Paris - Five-time Grand Slam winner Maria Sharapova, one of the world's most recognisable and highest-paid sportswomen, on Wednesday announced her retirement at the age of 32.
"After 28 years and five Grand Slam titles, though, I'm ready to scale another mountain - to compete on a different type of terrain."
Sharapova burst onto the scene as a supremely gifted teenager and won her Grand Slams before serving a 15-month ban for failing a drugs test at the 2016 Australian Open.
Siberia-born Sharapova first picked up a racquet at the age of four in Sochi, where her Belarus-born parents had settled after escaping the deadly clutches of the 1986 Chernobyl disaster.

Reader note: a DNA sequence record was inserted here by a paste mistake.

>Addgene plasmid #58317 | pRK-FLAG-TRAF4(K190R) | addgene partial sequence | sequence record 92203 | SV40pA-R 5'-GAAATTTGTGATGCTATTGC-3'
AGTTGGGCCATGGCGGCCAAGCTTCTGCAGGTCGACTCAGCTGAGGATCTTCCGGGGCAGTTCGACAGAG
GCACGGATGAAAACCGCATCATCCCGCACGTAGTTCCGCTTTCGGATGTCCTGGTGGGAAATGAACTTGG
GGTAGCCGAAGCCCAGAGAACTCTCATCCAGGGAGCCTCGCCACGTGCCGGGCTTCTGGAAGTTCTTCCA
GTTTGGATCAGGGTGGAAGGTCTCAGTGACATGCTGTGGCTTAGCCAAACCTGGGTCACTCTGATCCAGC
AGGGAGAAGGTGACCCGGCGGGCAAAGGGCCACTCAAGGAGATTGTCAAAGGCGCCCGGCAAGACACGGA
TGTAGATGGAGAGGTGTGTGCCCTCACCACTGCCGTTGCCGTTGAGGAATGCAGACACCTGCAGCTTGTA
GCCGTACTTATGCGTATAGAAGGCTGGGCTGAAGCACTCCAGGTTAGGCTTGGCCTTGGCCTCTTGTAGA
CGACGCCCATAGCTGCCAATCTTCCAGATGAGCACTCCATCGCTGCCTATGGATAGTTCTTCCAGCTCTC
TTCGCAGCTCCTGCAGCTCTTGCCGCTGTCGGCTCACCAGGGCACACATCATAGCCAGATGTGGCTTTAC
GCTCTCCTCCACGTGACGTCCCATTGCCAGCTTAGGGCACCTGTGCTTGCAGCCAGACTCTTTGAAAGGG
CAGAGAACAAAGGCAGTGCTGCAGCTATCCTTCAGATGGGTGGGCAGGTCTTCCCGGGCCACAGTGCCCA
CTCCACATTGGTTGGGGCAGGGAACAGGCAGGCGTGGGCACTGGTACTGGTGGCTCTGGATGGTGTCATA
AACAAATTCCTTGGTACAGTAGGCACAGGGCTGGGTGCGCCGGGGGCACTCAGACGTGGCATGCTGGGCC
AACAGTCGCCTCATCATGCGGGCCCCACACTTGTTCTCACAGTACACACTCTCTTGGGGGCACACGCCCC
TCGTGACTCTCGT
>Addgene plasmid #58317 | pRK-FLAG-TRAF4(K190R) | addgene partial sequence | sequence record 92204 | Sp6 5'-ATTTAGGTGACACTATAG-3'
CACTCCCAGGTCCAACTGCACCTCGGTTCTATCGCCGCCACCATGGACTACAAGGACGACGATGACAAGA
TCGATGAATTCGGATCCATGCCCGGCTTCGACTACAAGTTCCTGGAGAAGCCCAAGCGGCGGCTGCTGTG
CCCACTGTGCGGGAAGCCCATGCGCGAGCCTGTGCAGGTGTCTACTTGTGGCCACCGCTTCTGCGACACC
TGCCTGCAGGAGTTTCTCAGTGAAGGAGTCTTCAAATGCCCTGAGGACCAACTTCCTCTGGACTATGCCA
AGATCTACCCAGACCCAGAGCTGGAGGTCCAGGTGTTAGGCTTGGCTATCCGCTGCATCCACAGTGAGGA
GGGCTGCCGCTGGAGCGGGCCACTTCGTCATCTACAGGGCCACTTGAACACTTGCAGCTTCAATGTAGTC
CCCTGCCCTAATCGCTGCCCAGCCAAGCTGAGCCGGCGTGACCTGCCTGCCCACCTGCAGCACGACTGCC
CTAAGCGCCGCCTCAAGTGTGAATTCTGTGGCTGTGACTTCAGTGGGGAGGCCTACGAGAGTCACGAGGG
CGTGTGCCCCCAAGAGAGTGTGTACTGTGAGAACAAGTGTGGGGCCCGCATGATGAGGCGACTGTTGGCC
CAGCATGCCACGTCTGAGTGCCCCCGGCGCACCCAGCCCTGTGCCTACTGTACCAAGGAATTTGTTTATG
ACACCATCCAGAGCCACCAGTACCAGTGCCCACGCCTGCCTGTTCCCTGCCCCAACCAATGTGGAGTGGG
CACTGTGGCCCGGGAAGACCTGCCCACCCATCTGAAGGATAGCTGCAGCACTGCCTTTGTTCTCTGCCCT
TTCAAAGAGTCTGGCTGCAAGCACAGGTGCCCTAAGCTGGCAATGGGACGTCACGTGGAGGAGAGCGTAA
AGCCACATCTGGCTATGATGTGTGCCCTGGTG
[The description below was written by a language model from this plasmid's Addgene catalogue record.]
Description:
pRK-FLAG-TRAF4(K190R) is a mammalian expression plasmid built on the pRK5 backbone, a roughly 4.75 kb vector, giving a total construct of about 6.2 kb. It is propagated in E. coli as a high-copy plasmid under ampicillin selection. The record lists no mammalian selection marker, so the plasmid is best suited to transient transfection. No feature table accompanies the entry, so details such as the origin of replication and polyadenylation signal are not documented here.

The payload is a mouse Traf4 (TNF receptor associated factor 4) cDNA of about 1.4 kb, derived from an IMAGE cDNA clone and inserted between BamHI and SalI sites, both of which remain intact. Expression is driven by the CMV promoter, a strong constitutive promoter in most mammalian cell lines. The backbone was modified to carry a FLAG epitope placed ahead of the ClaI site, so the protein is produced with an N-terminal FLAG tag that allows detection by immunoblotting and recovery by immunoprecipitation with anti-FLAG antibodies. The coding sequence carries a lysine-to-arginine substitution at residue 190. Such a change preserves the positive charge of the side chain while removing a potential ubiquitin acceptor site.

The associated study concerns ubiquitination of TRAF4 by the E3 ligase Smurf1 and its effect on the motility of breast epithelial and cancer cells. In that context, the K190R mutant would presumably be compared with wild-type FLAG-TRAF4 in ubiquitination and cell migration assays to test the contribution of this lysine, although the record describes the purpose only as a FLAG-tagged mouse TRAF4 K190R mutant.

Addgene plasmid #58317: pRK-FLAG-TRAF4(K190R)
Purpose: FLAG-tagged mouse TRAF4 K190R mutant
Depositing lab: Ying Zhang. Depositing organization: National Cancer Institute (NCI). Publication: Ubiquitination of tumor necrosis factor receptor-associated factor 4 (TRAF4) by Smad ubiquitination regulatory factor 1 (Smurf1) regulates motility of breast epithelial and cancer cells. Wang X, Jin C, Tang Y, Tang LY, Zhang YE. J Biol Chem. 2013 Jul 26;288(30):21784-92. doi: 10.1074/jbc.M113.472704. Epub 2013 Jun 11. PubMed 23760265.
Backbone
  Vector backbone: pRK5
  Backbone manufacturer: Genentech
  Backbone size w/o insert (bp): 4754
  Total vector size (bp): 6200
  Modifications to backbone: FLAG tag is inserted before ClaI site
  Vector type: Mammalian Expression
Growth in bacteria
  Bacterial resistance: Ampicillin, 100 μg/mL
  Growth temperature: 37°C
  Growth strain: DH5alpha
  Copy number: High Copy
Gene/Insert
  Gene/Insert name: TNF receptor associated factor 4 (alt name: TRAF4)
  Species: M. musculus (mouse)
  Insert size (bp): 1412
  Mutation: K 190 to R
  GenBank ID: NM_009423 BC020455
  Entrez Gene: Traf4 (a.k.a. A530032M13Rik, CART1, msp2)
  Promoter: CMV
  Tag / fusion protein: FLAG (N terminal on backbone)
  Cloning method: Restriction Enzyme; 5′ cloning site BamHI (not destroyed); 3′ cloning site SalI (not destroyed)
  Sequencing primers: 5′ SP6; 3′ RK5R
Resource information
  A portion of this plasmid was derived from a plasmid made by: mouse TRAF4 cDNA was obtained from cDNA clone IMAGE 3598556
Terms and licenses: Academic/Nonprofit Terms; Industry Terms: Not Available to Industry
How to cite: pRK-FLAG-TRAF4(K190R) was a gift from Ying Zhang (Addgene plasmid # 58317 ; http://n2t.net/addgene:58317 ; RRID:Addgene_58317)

"I believed that if I kept grinding and grinding, I could push myself to an incredible place."
In 2012, the Siberian-born Sharapova captured the French Open to become the 10th woman to complete a career Grand Slam. She added Olympic silver to her resume that year.
Always a fighter - the seven-year-old Maria and father Yuri left for the US in 1994 with just a borrowed $700 to their names - Sharapova returned to the sport in 2017.
She netted prize money alone of $38.8 million in a career during which she won 36 singles titles. Forbes, in its 2016 article, said the Florida-based Russian had banked nearly $300m from prize money, appearances and endorsements since she turned professional in 2001.
"No matter what lies ahead, I will apply the same focus, the same work ethic, and all of the lessons I've learned along the way.
WTA trailblazer and 12-time major winner Billie Jean King hailed Sharapova.